Letters

India doesn't need US help to improve its nuclear security

This is with reference to the Sept. 19 Opinion piece, "Security is vital in US-India nuke deal," by Charles D. Ferguson: The author has tried to convey that India at present is insufficiently prepared or is incapable of providing a higher level of security to its nuclear establishments in the future. The author proposes that India should hence "cooperate" with the US to improve security.

While the author is right that nuclear sites in India (or anywhere in the world) face an enhanced threat from terrorists, he has not substantiated how India is not capable of dealing with the threat on its own.

India has defended itself from terrorist attacks – on its soil – for decades before Sept. 11, 2001. While I am sure there is always scope for improvement, the steps outlined in Mr. Ferguson's piece would be seen as an attempt for more controls on the Indian program, and hence disagreeable to India.
Aditya N. Gupta
Hyderabad, India

Not all immigrants want to be Americans

James P. Pinkerton's Sept. 22 Opinion piece, "Help today's immigrants integrate: Keep tomorrow's out," left out a significant number of illegal immigrants who come to the US to work, not to become Americans. The message seemed to be that immigrants must integrate. I immigrated legally to Saudi Arabia, but made no real attempt to integrate. I was there to teach English, and that I did for four years. I was well paid and well treated. Everyone seemed satisfied with the arrangement.

Of course, an immigrant must respect the laws and customs of the host country. If that is what is meant by integration, then that is fine. I think, however, that integration involves internal acceptance, rather than respect. I would argue that integration, then, is not necessary. Guest workers, by definition, come to work, not to integrate. The US needs the workers, and the workers need the money. Saudi Arabia seems to get along well with large numbers of foreigners.

Of course, Saudi immigrants are almost all legal, as far as I could tell. And we could have many more legal immigrants if we increased the number of legal visas.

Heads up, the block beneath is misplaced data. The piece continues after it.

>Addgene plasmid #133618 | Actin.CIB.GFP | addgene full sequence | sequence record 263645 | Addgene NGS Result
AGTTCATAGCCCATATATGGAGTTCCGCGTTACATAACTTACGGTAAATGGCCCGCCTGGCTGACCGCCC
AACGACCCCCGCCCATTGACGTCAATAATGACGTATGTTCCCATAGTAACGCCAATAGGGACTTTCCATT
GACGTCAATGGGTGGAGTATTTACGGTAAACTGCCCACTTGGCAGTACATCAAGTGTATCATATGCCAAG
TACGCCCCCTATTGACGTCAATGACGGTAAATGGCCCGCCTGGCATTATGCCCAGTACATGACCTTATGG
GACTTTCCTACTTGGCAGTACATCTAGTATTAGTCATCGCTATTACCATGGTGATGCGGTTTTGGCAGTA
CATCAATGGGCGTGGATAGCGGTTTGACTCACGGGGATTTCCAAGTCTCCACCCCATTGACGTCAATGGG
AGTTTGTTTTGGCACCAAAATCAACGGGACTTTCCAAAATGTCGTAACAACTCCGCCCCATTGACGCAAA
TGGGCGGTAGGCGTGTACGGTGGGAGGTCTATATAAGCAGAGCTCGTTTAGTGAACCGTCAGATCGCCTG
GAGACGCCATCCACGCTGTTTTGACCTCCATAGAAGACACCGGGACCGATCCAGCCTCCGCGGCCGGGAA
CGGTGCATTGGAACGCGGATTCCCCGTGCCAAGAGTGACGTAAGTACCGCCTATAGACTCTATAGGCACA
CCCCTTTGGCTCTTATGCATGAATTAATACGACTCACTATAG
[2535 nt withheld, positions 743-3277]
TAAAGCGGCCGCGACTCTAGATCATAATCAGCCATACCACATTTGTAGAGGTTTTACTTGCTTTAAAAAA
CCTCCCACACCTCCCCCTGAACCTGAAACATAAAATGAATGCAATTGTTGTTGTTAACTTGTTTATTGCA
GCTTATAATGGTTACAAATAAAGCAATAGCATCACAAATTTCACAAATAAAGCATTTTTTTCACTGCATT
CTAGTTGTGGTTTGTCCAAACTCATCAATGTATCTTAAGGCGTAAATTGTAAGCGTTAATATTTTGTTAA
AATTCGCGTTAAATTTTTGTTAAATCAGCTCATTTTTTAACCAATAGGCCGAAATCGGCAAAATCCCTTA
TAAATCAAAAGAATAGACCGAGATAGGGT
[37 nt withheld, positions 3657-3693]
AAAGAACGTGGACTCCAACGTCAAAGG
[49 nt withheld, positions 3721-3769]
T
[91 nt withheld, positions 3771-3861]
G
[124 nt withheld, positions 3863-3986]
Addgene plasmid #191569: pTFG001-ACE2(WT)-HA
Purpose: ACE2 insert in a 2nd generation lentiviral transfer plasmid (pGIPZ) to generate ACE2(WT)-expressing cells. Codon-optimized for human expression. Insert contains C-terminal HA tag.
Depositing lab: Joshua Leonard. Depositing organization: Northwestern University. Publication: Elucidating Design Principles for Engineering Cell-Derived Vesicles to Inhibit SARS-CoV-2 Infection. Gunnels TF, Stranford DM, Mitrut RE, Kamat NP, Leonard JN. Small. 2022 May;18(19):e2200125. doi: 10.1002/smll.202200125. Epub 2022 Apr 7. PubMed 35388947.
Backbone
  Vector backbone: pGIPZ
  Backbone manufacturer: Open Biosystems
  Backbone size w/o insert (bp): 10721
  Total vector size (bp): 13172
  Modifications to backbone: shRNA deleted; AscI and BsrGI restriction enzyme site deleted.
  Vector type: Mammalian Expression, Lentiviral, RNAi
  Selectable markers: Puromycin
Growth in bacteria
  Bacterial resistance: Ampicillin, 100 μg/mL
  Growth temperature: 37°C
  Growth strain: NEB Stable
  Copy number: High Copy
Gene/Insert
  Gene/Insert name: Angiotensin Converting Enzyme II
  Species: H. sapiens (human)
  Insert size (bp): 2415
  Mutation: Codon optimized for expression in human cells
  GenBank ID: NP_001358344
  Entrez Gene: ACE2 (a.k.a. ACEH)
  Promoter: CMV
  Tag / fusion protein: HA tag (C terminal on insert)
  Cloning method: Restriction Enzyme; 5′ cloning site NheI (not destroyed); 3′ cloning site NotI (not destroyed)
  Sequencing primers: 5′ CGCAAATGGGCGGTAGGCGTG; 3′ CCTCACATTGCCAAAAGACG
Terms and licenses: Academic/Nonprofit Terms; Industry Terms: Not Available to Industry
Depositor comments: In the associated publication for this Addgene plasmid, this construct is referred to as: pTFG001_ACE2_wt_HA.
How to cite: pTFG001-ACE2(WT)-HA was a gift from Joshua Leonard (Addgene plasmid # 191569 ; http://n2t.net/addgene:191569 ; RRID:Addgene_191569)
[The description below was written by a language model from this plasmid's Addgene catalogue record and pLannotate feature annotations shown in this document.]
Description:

Temporary legal workers who are needed and who will respect our laws and customs should be welcomed.
James K. Bachmann
Avondale, Colo.

Ethical travels depend on how, not where

Regarding the Sept. 25 article, "Travel globally, spend locally": It is not so much about where we travel but how we travel that really determines the ethics in traveling. Ensuring that you leave the environment as you found it, respecting and even participating in local customs, as well as using local products and staying in local places, rather than tourist resorts (even if the local places are not the most comfortable) all go to ensure that we as tourists have in some way contributed to helping local people maintain their lifestyles and their environment. Thus we are differentiating between rogue governments and innocent citizens. I have always had the most enjoyable travels off the beaten track and enjoyable experiences mingling with the local populace in any corner of the world. One gets the real feel of the place – its culture, heritage, wildlife, and beauty.

Regarding an issue such as begging: It has no standard answers. Refusing to give alms to a child who is being used is one thing, but giving food to a child who is desperately hungry is the least we can do. Let us use both hearts and minds (and less rhetoric) as ethical travelers.
Avi Sabavala
Baroda, India

The Monitor welcomes your letters and opinion articles. Because of the volume of mail we receive, we can neither acknowledge nor return unpublished submissions. All submissions are subject to editing. Letters must be signed and include your mailing address and telephone number. Any letter accepted will appear in print and on our website, www.csmonitor.com.

Mail letters to 'Readers Write,' and opinion articles to Opinion Page, One Norway St., Boston, MA 02115, or fax to (617) 450-2317, or e-mail to Letters.